Oral Care


These are ordinary parental worries. However, if you make some advance preparations, you’ll feel prepared and confident when your baby’s first teeth erupt. Let’s talk especially about how to get ready for their molars, or rear teeth, to erupt.

When Do Kids Get Molars?

Typically, between the ages of 13 and 19 months, a baby’s first molars erupt. Don’t worry too much, though, if your child’s first molars come in a little early or a little late because every child is unique. If your teeth didn’t erupt on time, expect your child’s teeth to follow suit since delayed tooth eruption can run in families. Visit your child’s pediatric dentist so they can look into any potential issues if you’re concerned that your baby’s molars aren’t erupting on schedule.

Appearance of Molars

However, when does your child start to erupt molars? To answer this question, you have to know first that everyone will have up to three sets of molars, which are:

  • At the age of six to seven, the first set of four permanent molars will erupt behind the baby teeth’s four ends. This is known as the “six-year molar” stage. As a result, children typically begin to get their molars around the age of six.
  • 12-year molars – All of a child’s 28 permanent teeth, including the four molars and eight premolars, will be present by the time they are 12 to 13 years old.
  • Third molars — If they erupt at all, the third molars, also known as wisdom teeth, typically appear between the ages of 15 and 25.  Since they typically don’t have enough room to fully erupt, they are frequently removed.

You must repeatedly remind your children to brush their six-year molars once they erupt. Make sure they use a soft toothbrush and fluoride toothpaste to brush the back tooth. They should also brush each tooth’s sides or surfaces. To prevent gum inflammation and cavities on the molars, they must form and maintain this crucial habit.

The Function of Primary Molars

Did you know that primary molars typically erupt and fall out last? Primary teeth, also known as baby teeth or milk teeth, are temporary and belong to your child. But they’re still essential for the normal growth of that priceless smile.

Eight primary molars will develop in your child, two on each side of the mouth and on the top and bottom jaws. These teeth make room for their permanent set of teeth, which consists of twelve permanent molars (three on each side of their mouth on the top and bottom jaw), known as the first, second, and third molars. It should be noted that the third molars, also referred to as the wisdom teeth, may be extracted prior to eruption.

Permanent first molars have a unique job. Even though their permanent molars are the first to erupt, their primary molars were most likely the last of that set to do so. The first “placeholders” in your child’s mouth, the “6-year molars” are called that because they can start to erupt as early as age six. As the lower jaw supports the positioning of the remaining teeth, the first permanent teeth in your child’s mouth help determine the shape of that jaw.

Pain During Their Eruption

The surrounding area may turn red and swollen when your baby first begins teething. If your baby already has a few teeth, you’ve probably had this experience. The first front tooth is frequently the most sensitive, but your child may also experience pain as the molars erupt.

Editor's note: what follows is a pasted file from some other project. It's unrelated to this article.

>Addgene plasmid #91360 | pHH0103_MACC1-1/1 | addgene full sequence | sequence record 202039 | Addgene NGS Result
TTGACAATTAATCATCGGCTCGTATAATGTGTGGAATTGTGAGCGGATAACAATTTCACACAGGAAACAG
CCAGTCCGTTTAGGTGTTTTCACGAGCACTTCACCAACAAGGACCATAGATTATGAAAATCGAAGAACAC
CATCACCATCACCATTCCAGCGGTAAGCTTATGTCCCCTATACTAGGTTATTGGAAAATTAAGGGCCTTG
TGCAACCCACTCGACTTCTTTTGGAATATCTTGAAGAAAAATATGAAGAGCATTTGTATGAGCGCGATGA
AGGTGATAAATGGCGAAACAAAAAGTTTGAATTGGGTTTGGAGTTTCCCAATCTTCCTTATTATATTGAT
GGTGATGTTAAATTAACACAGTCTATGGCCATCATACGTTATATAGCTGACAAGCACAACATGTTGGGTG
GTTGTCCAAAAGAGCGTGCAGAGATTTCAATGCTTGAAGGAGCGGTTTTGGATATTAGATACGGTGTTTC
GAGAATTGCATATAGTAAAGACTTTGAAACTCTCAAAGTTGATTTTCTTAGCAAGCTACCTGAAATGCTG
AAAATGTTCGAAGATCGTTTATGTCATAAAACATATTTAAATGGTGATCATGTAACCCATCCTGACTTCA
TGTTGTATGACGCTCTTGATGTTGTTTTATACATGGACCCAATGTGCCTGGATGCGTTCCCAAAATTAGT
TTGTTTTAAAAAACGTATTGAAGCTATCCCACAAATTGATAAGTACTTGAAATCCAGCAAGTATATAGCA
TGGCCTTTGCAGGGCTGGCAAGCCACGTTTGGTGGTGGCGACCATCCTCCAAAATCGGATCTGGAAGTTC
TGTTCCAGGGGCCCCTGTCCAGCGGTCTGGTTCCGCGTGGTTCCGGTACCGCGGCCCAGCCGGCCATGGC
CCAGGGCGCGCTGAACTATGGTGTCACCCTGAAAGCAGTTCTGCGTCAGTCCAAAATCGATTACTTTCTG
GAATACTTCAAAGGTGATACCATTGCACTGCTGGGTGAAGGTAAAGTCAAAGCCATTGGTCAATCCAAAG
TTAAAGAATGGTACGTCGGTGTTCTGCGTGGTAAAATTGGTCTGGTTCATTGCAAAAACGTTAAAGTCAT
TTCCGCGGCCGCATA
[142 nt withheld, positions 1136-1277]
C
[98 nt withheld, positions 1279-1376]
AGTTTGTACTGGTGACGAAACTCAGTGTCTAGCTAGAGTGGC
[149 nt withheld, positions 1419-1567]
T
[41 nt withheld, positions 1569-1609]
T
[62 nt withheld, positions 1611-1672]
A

A molar’s larger and duller surface area makes the process more uncomfortable for some kids than an incisor, which can cut the gum more effectively. Every child has a different threshold for pain, but the soreness in this gumline can make eating particularly challenging.

Your baby might become extremely irritable as the molars come in, even if they are typically mellow. Problems staying asleep all night long and an unwillingness to eat are two typical symptoms. We are aware of how stressful this can be for both you and your infant, but hold on! Keep in mind that this stage of growth is passing quickly!

Oral Care for Molar Eruption

When their child’s molars erupt, they will have a full set of 20 primary teeth, which is exciting to think about. Even more so, proper oral hygiene is necessary with these new back teeth. The surface area of molars may be larger, but cleaning them is more difficult. You may already be aware of this from your own attempts to reach deep inside your mouth each day to floss. The plaque has a chance to accumulate and lead to the early development of cavities due to their difficult-to-reach location.

By the time these molars erupt, you ought to be well into your child’s oral hygiene routine. But now is a good time to evaluate where you should be in your child’s routine if you’re worried that you haven’t mastered it. The American Academy of Pediatric Dentistry recommends the following oral care timeline:

  • By the time the first tooth erupts or the child turns one, make an appointment for a dental checkup. Repeat this procedure every six months.
  • Start using toothpaste as soon as their first tooth appears.
  • As soon as your child’s first tooth appears, have them brush their teeth twice every day.
  • Brush your child’s teeth with a small, kid-friendly brush that has plush bristles.

When Should I Visit The Dentist

Once every six months should be sufficient for routine dental visits for your youngster. The dentist examines the teeth’s development and cleans them. At the conclusion of each appointment, the dentist will likely give you a report, but don’t be afraid to ask questions regarding your child’s molars or other teeth.

Call your dentist if you are worried about how your child’s teeth are developing. You might give us a call, for instance, if your child’s molars are developing late or if their growth pattern seems off. If your child complains of dental aches, you should also call.